Landmark Google Partnership

In June 2011 the British Library announced a significant partnership with Google. Google’s interest is to add as much new material to Google Book Search as possible, a mission which dovetails with the BL’s goal of digitizing as much of its collection as possible. Some 250,000 books, totalling around 40 million pages, will be digitized. This represents a small but significant part of BL’s historic printed books collection.

The actual digitization is scheduled to begin in the autumn of 2012, and the project is expected to last four years. By working with Google, the Library will benefit from their enormous presence and experience in the digital universe. Additionally, Google will bear the estimated £6 million costs of digitizing the material.

In undertaking this project, the BL furthers the aspirations of its nineteenth-century predecessors, so eloquently put forth by Antonio Panizzi, an Italian refugee who became head of the BL: “I want a poor student to have the same means of indulging his learned curiosity, of following his rational pursuits, of consulting the same authorities, of fathoming the most intricate inquiry as the richest man in the kingdom, as far as books go.” The BL is now using the latest digital technology to continue the mission for a new generation in the 21st century.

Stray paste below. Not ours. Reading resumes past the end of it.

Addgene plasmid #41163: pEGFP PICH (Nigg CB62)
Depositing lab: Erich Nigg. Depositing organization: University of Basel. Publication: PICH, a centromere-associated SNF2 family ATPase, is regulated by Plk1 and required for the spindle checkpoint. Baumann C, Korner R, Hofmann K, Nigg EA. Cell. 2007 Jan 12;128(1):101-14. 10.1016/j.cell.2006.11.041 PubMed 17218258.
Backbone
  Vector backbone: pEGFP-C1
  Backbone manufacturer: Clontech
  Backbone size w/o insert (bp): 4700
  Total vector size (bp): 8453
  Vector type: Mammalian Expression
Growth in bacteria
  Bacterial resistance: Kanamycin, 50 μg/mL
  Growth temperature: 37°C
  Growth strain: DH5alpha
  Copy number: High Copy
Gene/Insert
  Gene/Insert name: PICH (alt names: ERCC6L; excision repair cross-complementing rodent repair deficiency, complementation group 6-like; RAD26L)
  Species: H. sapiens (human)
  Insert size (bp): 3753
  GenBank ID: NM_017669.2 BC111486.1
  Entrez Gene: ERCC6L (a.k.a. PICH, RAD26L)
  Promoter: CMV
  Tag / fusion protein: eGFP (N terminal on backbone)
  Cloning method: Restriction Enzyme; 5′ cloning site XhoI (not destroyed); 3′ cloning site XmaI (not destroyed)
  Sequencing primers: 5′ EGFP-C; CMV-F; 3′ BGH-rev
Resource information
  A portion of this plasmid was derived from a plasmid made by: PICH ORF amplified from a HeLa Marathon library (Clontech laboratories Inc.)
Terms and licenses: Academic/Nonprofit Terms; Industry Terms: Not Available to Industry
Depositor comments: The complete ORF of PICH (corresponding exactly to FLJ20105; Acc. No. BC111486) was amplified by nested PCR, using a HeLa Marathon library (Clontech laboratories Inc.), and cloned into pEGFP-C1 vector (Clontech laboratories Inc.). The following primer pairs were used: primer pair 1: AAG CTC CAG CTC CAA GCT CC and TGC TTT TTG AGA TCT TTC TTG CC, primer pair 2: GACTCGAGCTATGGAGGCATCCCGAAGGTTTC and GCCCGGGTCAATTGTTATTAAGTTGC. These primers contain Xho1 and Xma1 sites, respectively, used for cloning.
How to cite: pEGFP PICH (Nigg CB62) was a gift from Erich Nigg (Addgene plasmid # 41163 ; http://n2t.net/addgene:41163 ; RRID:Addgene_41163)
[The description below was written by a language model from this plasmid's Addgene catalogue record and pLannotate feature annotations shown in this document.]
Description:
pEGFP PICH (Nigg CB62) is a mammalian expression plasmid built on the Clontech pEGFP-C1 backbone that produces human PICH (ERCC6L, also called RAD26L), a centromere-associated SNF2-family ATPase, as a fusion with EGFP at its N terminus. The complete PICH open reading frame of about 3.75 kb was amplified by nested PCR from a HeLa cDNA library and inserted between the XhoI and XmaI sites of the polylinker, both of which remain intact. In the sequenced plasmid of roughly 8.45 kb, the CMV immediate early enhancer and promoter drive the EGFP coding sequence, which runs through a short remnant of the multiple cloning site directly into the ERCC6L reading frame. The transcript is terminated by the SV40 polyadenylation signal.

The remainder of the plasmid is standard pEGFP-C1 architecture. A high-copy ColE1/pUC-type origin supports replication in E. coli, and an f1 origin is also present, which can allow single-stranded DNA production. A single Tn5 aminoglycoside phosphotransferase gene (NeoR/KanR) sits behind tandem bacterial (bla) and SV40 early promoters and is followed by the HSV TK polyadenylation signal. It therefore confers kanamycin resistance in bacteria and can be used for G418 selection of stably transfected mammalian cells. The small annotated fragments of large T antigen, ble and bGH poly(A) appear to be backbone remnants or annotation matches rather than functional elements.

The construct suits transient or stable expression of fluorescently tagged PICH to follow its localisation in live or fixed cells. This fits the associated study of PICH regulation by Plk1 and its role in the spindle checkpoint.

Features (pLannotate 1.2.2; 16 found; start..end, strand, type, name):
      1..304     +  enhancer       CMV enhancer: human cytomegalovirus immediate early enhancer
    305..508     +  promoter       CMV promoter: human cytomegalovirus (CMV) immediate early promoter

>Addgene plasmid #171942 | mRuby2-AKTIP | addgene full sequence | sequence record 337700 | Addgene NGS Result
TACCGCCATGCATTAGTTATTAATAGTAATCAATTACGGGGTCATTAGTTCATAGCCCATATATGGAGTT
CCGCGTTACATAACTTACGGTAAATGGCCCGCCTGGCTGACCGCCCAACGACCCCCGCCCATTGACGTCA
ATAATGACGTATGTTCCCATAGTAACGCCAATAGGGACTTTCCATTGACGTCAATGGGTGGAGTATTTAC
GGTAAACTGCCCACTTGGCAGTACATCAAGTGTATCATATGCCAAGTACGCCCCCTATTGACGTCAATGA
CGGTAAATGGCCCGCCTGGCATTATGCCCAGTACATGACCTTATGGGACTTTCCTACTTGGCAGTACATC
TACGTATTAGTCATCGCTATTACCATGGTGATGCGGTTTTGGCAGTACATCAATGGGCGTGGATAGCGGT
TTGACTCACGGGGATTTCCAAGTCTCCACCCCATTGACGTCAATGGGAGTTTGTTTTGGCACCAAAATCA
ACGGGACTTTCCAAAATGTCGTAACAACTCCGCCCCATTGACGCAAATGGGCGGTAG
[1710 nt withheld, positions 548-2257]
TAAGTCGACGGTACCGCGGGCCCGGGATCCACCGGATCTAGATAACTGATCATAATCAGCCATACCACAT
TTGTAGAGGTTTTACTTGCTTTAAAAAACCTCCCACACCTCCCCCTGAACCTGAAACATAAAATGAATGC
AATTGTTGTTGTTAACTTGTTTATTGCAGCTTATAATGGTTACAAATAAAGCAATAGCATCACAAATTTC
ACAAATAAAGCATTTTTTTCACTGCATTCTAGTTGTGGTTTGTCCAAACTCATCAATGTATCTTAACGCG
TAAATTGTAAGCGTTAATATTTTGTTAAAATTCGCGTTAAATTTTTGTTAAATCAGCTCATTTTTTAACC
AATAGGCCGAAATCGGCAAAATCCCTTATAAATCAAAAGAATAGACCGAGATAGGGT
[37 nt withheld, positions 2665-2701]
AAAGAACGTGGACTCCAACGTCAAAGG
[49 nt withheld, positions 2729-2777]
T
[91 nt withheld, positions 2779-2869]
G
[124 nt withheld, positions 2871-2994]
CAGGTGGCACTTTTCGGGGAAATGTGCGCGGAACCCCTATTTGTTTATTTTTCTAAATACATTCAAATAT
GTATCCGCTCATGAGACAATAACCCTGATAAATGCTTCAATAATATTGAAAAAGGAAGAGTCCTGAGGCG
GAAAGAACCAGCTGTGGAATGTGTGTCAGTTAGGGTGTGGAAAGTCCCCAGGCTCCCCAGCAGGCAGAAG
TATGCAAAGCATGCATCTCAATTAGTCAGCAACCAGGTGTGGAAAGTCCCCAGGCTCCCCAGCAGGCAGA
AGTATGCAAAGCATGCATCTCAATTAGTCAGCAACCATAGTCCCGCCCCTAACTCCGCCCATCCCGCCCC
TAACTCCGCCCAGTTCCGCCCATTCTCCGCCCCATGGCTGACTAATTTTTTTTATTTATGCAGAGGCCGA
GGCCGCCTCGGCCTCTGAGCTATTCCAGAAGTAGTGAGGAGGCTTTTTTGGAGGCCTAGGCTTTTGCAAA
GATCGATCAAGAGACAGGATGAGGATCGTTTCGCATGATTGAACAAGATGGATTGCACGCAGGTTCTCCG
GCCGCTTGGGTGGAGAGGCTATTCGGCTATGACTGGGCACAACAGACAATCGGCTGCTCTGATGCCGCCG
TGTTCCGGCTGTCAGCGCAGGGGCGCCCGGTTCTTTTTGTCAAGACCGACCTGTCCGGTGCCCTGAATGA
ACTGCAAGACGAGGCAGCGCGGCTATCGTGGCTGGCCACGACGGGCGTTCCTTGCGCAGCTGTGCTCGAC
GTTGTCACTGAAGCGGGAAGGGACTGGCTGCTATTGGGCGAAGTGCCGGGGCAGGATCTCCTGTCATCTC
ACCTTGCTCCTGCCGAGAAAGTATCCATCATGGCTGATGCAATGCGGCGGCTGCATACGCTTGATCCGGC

The Library has selected a range of materials dating from 1700 to 1870, for digitization. All selections will be out of copyright, and will be offered free at the point of use through both Google Book Search and the BL’s website. Because there already is so much English language material available on Google Book Search, the BL anticipates that a high proportion of the material will be in languages other than English. One of the early candidates will be its collection of works produced during the French Revolution. But there will also be Anglophone books. One example is An address to the people, on the present relative situations of England and France, written in 1799 by Robert Fellowes. This work comments from a decidedly non-revolutionary position on political reform in both England and France.

The Google partnership is a landmark in the BL’s digitization program. Wherever they are, researchers, students and other Library users, will be able to read these historical items with the freedom to share and re-purpose material for non-commercial use. This flexibility is going to be particularly important in exploring new types of research questions and computer-assisted methods. This partnership is an important chapter in the efforts to achieve the BL’s 2020 vision.
Adapted from an article by Kristian Jensen, Head of Arts and Humanities at the British Library.